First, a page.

Guest Bill De WItt


Last night at our city council meeting, a councilman opted to abstain from a vote. The net result was that he quashed the motion, but could then say he didn't vote against it. It is my understanding that when someone abstains, they must give a brief reason, ie; I have a conflict of intrerest. This council member refused to give a reason. Does RRoO address this?


RONR requires no one to explain their vote (or absence thereof, as an abstention is not a vote), and even prohibits it at the time of voting. I also question how someone who did not vote had such an effect on the motion (quashing it). Seems like maybe it was all those "no" votes that did that.


Well, for one thing, he didn't vote so he couldn't be the deciding vote. For another thing, you could just as easily argue that either of the two "no" votes were the deciding votes. But the only time it makes sense to speak of a "deciding vote" is when the president exercises his privilege of voting when his vote could affect the outcome (see FAQ #1).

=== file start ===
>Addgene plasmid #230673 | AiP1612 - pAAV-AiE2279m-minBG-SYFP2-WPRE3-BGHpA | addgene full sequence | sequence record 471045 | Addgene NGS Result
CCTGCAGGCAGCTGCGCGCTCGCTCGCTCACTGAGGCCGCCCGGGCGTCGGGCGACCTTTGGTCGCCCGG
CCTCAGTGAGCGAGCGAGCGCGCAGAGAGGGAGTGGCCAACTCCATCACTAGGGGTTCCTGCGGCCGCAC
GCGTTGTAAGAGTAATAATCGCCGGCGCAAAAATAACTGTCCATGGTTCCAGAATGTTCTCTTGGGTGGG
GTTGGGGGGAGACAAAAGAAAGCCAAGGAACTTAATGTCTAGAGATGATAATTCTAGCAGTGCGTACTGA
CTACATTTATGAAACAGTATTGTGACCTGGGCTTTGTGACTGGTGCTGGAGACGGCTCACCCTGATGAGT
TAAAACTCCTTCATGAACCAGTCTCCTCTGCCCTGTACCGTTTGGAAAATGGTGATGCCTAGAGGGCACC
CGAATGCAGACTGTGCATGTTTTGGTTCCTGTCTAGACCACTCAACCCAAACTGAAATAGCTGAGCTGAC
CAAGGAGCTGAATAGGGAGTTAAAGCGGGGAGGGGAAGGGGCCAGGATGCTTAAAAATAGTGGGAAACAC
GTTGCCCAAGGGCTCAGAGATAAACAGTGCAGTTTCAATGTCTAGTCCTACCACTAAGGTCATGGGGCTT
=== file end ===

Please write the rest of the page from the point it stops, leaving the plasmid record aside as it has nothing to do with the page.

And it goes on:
Yes, it says that no one may be compelled to vote (i.e., everyone has the right to abstain) and that is is prohibited to explain one's vote (or lack thereof) at the time of voting. It is allowable to explain one's intentions during debate, but certainly not compulsory.

Furthermore, since he abstained, it's not at all clear how he could possibly have affected the outcome of the vote. Can you explain that, and tell us where your "understanding" came from?


Only those who vote have any direct influence in deciding the vote. Unlike in most sports, where a tie score cannot be left to stand, in parliamentary procedure a tie vote validly defeats the motion. So, a 2-2 vote defeats as much as a 1-3 vote or 0-4 vote. Indeed, if this member had voted in the affirmative, the result would have been different, the motion being adopted rather than defeated. But if he had voted in the negative, it would have made no difference since a tie vote defeats as equally as a vote of 2-3 would have. I suppose if you wanted to get picky here, whoever cast the second no vote was the deciding vote.

Edited by David A Foulkes

It is just as plausible he didn't care about the outcome.

And even debate will not always tell you how you will vote.

I have on occasion being a strong advocate for the opposite side of an issue to my vote(Debate yeah and vote No).

Doing so to insure that a motions defeat will not be because of poor presentation but because the body truly felt it was right thing to do to defeat it.

On this you could easily lay blame with those who voted yes for not being persuasive enough in their debate.

Or you could lay blame on the first no vote, for without the first no vote, there could be no second no vote.